Do you like to look at clouds? I love looking at all the different cloud formations when I am driving or walking. And I love learning to recognize different types of clouds and what they tell us about the weather.
However, when my children and I went to learn the names of the clouds, we quickly became confused. There are ten different types of common clouds and all of their names are formed from five Latin words. They can quickly become jumbled in your head unless you start to recognize the reason behind their names! Read on below and it will all start to make sense!
Cirrus: In Latin, cirrus means a ‘lock’ or ‘curl’ of hair. These clouds are high in altitude, meaning they are at 20,000 feet or higher. They are also thin and wispy so their appearance is affected by their altitude. They can remind you of the trails from airplanes. Cirrus clouds occur during good weather, but usually indicate a change in the weather will happen within 24 hours.
Alto: The Latin meaning of alto is ‘to raise, make high, or elevate’. Singers will be familiar with this word as being higher than the tenor, but not the highest part in a vocal range. Similarly, clouds with alto in the name are in the middle altitude. These clouds range from 6500 to 20,000 feet in height.
Stratus: Stratus means ‘spreading’, ‘cover’, or ‘layer’ in Latin. It does double duty when it comes to clouds. In the cloud names stratus and stratocumulus, it is referring to a low altitude. These clouds are below 6500 feet. Below, you will find stratus can refer to the appearance of clouds as well.
Cumulonimbus clouds are vertical towers that you often see when thunderstorms are in the area or there is a chance of thunderstorms. They can stretch from low to high altitudes. You will see below that the parts of their name refer to their appearance and their rain making ability.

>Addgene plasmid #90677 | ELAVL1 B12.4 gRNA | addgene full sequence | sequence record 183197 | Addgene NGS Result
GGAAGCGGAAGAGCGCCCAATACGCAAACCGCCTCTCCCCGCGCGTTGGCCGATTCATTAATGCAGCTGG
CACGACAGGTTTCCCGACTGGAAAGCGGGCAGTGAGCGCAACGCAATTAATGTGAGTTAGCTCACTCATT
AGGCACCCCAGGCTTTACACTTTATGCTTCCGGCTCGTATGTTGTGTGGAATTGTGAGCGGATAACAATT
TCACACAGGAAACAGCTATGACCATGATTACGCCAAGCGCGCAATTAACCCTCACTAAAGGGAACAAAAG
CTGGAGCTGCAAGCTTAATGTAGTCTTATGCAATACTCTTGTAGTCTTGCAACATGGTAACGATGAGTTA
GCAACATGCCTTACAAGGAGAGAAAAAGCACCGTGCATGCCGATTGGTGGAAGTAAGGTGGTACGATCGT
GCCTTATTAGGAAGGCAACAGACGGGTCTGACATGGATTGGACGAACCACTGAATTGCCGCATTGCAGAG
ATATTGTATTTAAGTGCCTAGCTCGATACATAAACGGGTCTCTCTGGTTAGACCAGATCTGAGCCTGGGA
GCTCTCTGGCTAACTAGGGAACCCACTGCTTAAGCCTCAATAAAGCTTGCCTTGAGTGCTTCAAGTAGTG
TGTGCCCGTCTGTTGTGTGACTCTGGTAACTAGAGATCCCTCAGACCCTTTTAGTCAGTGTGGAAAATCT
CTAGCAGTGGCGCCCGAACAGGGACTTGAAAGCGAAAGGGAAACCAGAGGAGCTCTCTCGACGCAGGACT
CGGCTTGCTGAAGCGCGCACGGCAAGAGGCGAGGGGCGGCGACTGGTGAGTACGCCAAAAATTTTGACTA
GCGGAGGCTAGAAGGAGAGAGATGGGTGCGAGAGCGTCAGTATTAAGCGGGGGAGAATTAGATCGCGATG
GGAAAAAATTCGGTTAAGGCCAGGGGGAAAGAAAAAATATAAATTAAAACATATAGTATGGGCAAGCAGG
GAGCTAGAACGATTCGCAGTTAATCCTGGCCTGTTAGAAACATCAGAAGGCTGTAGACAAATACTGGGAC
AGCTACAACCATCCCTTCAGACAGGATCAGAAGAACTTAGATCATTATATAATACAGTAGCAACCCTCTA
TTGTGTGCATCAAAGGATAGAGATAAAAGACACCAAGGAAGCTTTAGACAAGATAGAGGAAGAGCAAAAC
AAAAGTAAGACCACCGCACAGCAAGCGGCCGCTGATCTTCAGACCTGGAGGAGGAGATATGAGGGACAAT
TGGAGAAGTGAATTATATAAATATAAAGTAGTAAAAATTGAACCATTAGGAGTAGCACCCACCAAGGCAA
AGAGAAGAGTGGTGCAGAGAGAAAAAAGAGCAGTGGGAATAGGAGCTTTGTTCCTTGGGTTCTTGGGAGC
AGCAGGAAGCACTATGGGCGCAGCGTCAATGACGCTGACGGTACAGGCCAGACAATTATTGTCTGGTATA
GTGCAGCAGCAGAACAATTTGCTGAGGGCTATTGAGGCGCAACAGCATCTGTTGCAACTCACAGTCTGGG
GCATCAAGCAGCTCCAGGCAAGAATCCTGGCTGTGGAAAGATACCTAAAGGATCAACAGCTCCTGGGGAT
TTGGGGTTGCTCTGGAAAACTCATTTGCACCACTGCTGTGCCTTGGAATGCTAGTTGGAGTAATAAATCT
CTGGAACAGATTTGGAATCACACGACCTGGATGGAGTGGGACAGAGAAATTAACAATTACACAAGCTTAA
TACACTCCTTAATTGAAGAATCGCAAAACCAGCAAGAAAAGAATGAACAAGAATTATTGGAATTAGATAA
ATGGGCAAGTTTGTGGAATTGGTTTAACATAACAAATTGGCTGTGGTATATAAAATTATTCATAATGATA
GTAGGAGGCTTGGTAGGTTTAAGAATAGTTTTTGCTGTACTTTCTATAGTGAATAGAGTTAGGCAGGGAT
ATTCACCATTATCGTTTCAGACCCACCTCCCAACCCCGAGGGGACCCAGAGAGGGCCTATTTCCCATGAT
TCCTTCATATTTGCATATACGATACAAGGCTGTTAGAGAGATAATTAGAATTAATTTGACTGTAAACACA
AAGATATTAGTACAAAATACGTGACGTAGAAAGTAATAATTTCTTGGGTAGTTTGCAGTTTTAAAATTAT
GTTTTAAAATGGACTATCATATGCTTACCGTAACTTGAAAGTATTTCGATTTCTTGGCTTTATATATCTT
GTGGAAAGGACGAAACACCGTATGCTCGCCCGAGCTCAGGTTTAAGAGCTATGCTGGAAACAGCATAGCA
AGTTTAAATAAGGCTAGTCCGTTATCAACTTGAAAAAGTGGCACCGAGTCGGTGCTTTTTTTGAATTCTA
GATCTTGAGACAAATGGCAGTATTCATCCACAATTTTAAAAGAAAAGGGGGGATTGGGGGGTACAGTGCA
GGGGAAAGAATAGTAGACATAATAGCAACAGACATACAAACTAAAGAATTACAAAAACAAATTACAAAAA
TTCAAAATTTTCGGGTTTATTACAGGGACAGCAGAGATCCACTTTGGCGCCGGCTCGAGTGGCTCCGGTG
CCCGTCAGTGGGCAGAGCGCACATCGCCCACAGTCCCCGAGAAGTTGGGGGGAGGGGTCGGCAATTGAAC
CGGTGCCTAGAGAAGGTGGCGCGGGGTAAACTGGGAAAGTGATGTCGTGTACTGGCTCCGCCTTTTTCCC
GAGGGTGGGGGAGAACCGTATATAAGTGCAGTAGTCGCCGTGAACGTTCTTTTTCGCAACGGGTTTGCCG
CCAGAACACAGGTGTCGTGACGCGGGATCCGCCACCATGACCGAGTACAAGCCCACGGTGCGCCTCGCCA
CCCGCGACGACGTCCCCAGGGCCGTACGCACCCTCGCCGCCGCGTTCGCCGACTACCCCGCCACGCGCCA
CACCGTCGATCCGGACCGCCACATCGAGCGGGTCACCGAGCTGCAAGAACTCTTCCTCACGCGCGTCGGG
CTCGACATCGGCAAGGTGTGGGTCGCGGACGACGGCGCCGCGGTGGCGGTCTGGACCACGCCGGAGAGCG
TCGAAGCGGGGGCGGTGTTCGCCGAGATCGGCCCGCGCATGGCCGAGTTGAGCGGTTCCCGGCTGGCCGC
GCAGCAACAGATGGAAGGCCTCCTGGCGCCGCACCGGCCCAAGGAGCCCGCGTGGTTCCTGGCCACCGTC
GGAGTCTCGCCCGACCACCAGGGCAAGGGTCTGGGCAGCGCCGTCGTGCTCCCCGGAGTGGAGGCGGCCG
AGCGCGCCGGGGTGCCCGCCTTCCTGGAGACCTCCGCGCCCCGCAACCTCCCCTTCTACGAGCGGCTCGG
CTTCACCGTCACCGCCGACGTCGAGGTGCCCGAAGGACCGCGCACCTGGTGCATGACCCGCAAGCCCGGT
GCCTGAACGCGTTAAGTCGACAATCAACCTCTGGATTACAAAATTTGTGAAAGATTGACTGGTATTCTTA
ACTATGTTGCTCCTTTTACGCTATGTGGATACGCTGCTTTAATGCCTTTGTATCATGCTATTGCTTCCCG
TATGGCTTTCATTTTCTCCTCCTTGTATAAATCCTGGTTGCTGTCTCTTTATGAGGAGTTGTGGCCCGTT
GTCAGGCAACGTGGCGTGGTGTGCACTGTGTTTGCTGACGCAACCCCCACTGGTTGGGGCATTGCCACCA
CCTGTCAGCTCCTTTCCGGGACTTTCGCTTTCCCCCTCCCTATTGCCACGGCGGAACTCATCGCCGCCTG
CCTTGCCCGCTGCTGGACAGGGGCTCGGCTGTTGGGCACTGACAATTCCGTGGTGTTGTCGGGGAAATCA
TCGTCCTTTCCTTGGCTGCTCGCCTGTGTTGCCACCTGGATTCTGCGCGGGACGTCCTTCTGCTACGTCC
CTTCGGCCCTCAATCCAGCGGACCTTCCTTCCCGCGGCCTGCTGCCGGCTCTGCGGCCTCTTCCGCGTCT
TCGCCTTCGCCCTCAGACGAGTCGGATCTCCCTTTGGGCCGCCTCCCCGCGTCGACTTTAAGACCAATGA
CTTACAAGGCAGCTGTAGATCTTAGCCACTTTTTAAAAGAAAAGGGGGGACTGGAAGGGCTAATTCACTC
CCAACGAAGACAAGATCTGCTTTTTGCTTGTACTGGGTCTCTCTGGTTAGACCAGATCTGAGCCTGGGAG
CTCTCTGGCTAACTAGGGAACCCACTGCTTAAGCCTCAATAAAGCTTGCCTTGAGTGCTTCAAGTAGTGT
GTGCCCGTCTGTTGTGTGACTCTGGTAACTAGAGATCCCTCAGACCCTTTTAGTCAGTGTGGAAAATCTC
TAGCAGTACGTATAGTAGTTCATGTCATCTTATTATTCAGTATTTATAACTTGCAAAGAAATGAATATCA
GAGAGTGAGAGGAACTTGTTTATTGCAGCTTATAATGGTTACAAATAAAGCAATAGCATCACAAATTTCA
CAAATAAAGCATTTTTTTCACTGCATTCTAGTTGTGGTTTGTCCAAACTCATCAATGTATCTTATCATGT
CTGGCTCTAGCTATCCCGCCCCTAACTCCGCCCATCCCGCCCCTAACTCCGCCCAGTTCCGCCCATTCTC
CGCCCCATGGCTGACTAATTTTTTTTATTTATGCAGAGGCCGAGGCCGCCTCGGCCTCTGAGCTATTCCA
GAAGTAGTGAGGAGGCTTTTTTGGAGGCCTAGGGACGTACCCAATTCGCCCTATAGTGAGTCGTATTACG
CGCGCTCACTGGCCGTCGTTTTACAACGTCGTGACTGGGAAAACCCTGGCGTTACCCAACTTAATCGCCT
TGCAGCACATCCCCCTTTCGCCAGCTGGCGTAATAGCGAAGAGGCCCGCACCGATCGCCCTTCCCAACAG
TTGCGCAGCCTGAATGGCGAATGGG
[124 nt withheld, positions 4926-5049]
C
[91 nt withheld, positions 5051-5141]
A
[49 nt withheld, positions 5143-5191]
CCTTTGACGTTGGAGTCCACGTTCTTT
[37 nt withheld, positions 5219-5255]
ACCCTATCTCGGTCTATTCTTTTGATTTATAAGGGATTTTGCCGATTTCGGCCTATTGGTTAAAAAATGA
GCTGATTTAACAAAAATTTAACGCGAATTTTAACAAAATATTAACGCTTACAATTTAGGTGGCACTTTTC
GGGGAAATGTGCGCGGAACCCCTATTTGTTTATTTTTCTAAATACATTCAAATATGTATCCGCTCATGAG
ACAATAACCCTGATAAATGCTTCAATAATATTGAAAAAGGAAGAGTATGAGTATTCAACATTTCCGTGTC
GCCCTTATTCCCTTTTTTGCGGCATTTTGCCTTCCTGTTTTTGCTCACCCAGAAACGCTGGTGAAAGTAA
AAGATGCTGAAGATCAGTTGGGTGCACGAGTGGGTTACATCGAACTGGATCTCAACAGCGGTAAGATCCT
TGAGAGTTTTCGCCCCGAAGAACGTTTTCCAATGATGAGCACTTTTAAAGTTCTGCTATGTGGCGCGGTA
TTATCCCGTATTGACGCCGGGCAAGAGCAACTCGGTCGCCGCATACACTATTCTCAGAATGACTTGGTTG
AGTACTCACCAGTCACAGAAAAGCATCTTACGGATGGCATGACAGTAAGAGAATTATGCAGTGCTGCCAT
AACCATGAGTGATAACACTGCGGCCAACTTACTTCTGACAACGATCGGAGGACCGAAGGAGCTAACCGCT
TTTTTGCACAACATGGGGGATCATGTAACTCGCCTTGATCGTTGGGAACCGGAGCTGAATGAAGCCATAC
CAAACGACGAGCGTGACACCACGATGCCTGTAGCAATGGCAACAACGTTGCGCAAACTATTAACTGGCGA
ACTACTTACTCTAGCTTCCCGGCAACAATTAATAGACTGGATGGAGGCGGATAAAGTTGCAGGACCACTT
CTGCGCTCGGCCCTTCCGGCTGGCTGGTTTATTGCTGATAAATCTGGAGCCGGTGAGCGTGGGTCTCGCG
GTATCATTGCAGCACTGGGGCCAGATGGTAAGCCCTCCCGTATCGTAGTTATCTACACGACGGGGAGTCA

The Appearance of the Cloud
Cumulus: In Latin, cumulus means ‘heap’, ‘pile’, or ‘mound’. Cumulus clouds are those lumpy clouds that are especially fun to look at. The ones that when you were a child, you laid on the ground and tried to see different shapes in them: a dog, the Stay Puff Marshmallow Man, a flower and more! Now, I enjoy looking at these when driving and so do my children. Cumulus clouds are a sign of good weather.
Stratus: As I said above, stratus can refer to low altitude clouds. Its Latin roots refer to appearance, though: ‘spreading’, ‘cover’ or ‘layer’. When clouds cover the whole sky at any altitude, they will have stratus in the name. These are often the gray days where you don’t see blue sky all day and you have your lights on in the middle of the day.
Nimbus: The Latin word, nimbus, means ‘rainstorm’ or ‘cloud’. Regardless, of height or appearance, if a cloud has nimbus in the name, it is a rain (or snow) maker.
Books about Clouds
One of the best ways to start to learn about clouds is by sharing some books with your children. Here are a few organized by age level.
Kindergarten – 2nd Grade
2nd – 4th grade
Watching a video is another great way to learn about clouds. This cartoonish video may appeal more to younger children, but it does contain good information about cloud names. (4 minutes)
This one goes pretty deep into different kinds of clouds. In other words, you will learn about a lot more than ten different clouds! It is pretty interesting, though, even if you don’t remember all the details. (10 minutes)
A fun way to learn about clouds is to get outside and observe them! I know, kind of obvious! Drawing the clouds, though, will help your children really start to look at the details and see the similarities and differences between clouds.
This FREE notebooking page then walks them through answering a few questions about the cloud they drew to see if they can figure out the name of their cloud. So, grab this simple, but fun learning activity and head outside!
Hands On Activity
Making a cloud in the bottle can be a fun activity. Here are two ways to do this. (6 minutes):
Cloud Sorting Mats
It can take awhile to remember what the different clouds are named, how they are similar and different, and what kind of weather each type of cloud predicts. One way we like to organize and practice information like this is with sorting mats.
These are mats that allow students to build their knowledge of clouds by matching the correct information together. Here is an example below of what the sorting mat for middle altitude clouds looks like.
As students begin to master the names of clouds and what they look like, the cards can be cut apart so that they have to match even more information.
To learn more about the sorting mats:
So do you have any other fun ways to learn about clouds? Let us know my commenting below or sending us a message!